However, your doctor may want you to have regular check-ups for a time to make sure the cancer has not returned, and that treatment has been fully successful. These check-ups are a good opportunity to discuss any problems or worries you may have with your doctor.
Once you’ve had a skin cancer, you’re more at risk of developing another one somewhere else. You’re also more at risk of developing a recurrence of the skin cancer in the area where you had it before. It’s important to regularly check your skin for any new symptoms or changes that could be cancer.
If you have any problems, or notice any new symptoms in between check-ups, let your doctor know as soon as possible.
When treatment finishes, many people find it helps to talk about and share their thoughts, feelings and advice with other people.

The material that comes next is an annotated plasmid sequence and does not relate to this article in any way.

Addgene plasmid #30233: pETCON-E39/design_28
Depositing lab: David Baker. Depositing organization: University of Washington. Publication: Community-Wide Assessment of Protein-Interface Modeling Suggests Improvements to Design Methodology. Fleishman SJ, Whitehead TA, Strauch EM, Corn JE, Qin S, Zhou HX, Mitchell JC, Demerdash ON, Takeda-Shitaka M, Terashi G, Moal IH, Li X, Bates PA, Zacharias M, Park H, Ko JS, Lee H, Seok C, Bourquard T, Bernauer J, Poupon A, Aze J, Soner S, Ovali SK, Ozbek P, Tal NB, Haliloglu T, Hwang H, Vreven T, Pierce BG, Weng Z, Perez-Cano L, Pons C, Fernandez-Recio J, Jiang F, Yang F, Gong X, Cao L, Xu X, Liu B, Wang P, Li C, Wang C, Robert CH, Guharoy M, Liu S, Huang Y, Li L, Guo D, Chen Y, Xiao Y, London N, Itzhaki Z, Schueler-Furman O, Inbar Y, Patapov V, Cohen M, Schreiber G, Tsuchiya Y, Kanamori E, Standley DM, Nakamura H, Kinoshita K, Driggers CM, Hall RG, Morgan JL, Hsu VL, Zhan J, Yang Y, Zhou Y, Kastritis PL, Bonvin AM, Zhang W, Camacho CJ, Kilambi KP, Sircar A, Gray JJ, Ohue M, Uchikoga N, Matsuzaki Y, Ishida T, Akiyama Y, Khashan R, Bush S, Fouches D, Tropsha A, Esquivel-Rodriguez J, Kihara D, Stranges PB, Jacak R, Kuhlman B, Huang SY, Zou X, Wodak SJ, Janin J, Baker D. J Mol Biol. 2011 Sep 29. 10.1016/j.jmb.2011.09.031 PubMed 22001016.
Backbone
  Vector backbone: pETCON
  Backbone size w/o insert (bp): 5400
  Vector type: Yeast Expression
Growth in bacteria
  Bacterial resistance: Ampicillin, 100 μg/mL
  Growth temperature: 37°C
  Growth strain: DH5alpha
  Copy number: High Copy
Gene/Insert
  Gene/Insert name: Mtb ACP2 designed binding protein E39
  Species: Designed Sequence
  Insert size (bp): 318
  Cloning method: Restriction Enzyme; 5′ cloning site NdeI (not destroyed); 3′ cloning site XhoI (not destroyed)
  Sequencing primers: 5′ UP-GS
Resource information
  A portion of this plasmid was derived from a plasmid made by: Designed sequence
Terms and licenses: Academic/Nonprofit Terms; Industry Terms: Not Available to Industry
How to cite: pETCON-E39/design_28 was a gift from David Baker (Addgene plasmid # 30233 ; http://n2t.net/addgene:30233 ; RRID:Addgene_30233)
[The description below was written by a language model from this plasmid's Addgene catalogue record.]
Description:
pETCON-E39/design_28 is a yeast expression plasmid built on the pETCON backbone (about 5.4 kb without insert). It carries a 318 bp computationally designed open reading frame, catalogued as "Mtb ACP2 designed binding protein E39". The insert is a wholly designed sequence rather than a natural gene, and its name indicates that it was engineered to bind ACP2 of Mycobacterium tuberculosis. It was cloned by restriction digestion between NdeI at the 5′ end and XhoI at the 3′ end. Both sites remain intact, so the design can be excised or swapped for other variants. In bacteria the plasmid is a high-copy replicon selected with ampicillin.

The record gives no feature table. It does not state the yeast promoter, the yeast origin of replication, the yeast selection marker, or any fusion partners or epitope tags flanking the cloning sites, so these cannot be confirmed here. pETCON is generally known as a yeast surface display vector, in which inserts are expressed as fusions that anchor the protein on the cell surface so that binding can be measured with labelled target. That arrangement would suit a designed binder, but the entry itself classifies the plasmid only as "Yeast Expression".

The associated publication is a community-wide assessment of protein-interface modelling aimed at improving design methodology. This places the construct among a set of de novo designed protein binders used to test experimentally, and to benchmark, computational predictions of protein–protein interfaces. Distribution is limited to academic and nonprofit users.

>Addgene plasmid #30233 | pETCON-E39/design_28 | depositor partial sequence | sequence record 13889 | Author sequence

This can be especially helpful for other people with skin cancer who are about to start their treatment. Just hearing about how you’ve coped, what side effects you had and how you managed them is very helpful to someone in a similar situation.
We can help you share your story. Contact our cancer support specialists| or read more about becoming a Cancer Voice|.
Our section on adjusting to life after cancer| gives useful advice on how to keep healthy and re-adjust to life after cancer.
Content last reviewed: 1 September 2011
Next planned review: 2013
For answers, support or just a chat, call the Macmillan Support Line free (Monday to Friday, 9am-8pm)
If you have any questions about cancer, need support or just want someone to talk to, ask Macmillan.